A study of thousands of middle-aged and older people has linked having more body fat and less muscle mass to changes in mental flexibility with age. The research also suggests that changes to the immune system may play a role. The research also explained why having more body fat than muscle mass can affect cognition from midlife onward.

The researchers from Iowa State University (ISU) in Ames analyzed data on 4,431 males and females with an average age of 64.5 years and no cognitive impairments. They report their findings in a recent Brain, Behaviour, and Immunity paper. The researchers examined the relationship that variations in abdominal subcutaneous fat and lean muscle mass had with changes in fluid intelligence over a 6 year period. The analysis showed that fluid intelligence tended to reduce with age in those participants who carried more abdominal fat. In contrast, having more muscle mass appeared to protect against this decline.

The team also found that the effect of muscle mass was greater than that of having more body fat. These links remained even after the researchers adjusted the results to remove the effects of potential influencers, such as chronological age, socioeconomic status, and educational level.  It also showed that biological, not chronological, age has effect. Commenting on the findings, Assistant professor of food science and human nutrition at ISU, Auriel A. Willette said:

“Chronological age doesn’t seem to be a factor in fluid intelligence decreasing over time,” says “It appears to be biological age, which, here, is the amount of fat and muscle.” He and his colleagues also investigated the role of the immune system in the links between fluid intelligence, fat, and muscle. Other studies have found that having a higher body mass index (BMI) is often associated with increased immune activity in the blood. This activity can trigger immune reactions in the brain that disrupt memory and thinking.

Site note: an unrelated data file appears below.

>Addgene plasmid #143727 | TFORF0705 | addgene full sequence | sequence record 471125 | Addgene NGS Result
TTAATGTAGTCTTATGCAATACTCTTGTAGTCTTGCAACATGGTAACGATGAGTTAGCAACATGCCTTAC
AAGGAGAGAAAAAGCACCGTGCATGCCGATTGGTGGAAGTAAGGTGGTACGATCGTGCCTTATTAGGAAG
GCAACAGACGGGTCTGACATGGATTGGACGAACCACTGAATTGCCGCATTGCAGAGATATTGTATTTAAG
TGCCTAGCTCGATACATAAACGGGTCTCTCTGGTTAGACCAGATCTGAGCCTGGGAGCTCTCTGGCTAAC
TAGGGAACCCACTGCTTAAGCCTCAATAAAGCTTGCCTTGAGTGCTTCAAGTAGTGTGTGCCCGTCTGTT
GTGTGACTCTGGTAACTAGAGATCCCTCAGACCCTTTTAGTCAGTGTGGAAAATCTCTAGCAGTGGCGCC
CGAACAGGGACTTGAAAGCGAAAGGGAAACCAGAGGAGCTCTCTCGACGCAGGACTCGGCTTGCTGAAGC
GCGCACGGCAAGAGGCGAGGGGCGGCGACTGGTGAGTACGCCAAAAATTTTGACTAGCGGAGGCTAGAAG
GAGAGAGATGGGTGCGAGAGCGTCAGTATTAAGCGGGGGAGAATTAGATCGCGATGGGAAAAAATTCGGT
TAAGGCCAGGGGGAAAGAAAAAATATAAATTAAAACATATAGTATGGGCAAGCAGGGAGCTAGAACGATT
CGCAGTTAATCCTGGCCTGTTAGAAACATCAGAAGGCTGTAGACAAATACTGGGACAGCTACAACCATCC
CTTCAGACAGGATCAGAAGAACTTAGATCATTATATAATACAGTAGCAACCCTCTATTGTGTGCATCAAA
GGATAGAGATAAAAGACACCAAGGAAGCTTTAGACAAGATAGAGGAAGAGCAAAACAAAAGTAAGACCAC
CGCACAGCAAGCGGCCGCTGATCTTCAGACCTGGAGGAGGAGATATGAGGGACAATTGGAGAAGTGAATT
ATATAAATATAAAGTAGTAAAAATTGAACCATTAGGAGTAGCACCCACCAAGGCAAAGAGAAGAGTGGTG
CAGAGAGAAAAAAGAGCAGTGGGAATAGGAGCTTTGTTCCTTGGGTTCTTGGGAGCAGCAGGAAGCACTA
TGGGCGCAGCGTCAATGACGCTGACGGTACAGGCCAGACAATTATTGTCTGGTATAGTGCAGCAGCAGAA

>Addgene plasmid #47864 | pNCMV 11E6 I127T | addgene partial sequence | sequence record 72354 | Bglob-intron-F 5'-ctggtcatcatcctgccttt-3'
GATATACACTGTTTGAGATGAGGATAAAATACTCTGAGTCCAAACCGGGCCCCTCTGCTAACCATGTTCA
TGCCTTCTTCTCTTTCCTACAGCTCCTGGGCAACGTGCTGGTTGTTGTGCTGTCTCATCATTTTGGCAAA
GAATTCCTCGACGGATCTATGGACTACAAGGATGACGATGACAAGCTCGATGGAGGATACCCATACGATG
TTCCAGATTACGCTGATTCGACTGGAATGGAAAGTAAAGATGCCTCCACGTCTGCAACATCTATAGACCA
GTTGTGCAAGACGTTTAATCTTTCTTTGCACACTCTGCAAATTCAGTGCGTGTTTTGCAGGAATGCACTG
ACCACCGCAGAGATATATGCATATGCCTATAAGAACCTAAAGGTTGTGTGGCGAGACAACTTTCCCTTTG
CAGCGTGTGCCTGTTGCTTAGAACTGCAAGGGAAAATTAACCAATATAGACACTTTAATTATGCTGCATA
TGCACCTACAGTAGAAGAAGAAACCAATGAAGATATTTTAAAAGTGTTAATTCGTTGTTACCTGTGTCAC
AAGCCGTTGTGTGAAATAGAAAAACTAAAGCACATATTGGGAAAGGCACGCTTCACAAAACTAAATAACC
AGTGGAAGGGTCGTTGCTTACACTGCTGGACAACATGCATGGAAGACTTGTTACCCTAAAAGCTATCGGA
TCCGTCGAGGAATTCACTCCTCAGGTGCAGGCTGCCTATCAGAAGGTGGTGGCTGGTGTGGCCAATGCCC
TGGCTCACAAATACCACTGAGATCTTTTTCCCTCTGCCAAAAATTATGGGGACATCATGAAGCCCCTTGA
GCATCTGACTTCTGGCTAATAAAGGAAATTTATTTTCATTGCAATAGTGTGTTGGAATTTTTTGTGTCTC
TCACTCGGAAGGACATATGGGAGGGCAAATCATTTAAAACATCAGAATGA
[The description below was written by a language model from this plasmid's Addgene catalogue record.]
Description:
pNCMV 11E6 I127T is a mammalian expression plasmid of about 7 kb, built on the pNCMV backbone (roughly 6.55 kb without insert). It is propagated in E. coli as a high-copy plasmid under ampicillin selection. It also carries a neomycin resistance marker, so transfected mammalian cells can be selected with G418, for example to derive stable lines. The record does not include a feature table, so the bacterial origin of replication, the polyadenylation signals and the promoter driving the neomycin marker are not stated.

Those studies have not been able to pinpoint whether higher fat, muscle mass, or both trigger the immune activity because BMI does not distinguish between them. When Willette and colleagues looked at what was happening in the immune systems of their U.K. Biobank participants, they found differences between males and females. In the females, they found that changes in two types of white blood cell — lymphocytes and eosinophils — accounted for all of the link between increased abdominal fat and reduced fluid intelligence. The explanation for males, however, was very different. For these participants, about half of the link between body fat and fluid intelligence involved basophils, another type of white blood cell. The team found no involvement of the immune system in the protective effect of higher muscle mass.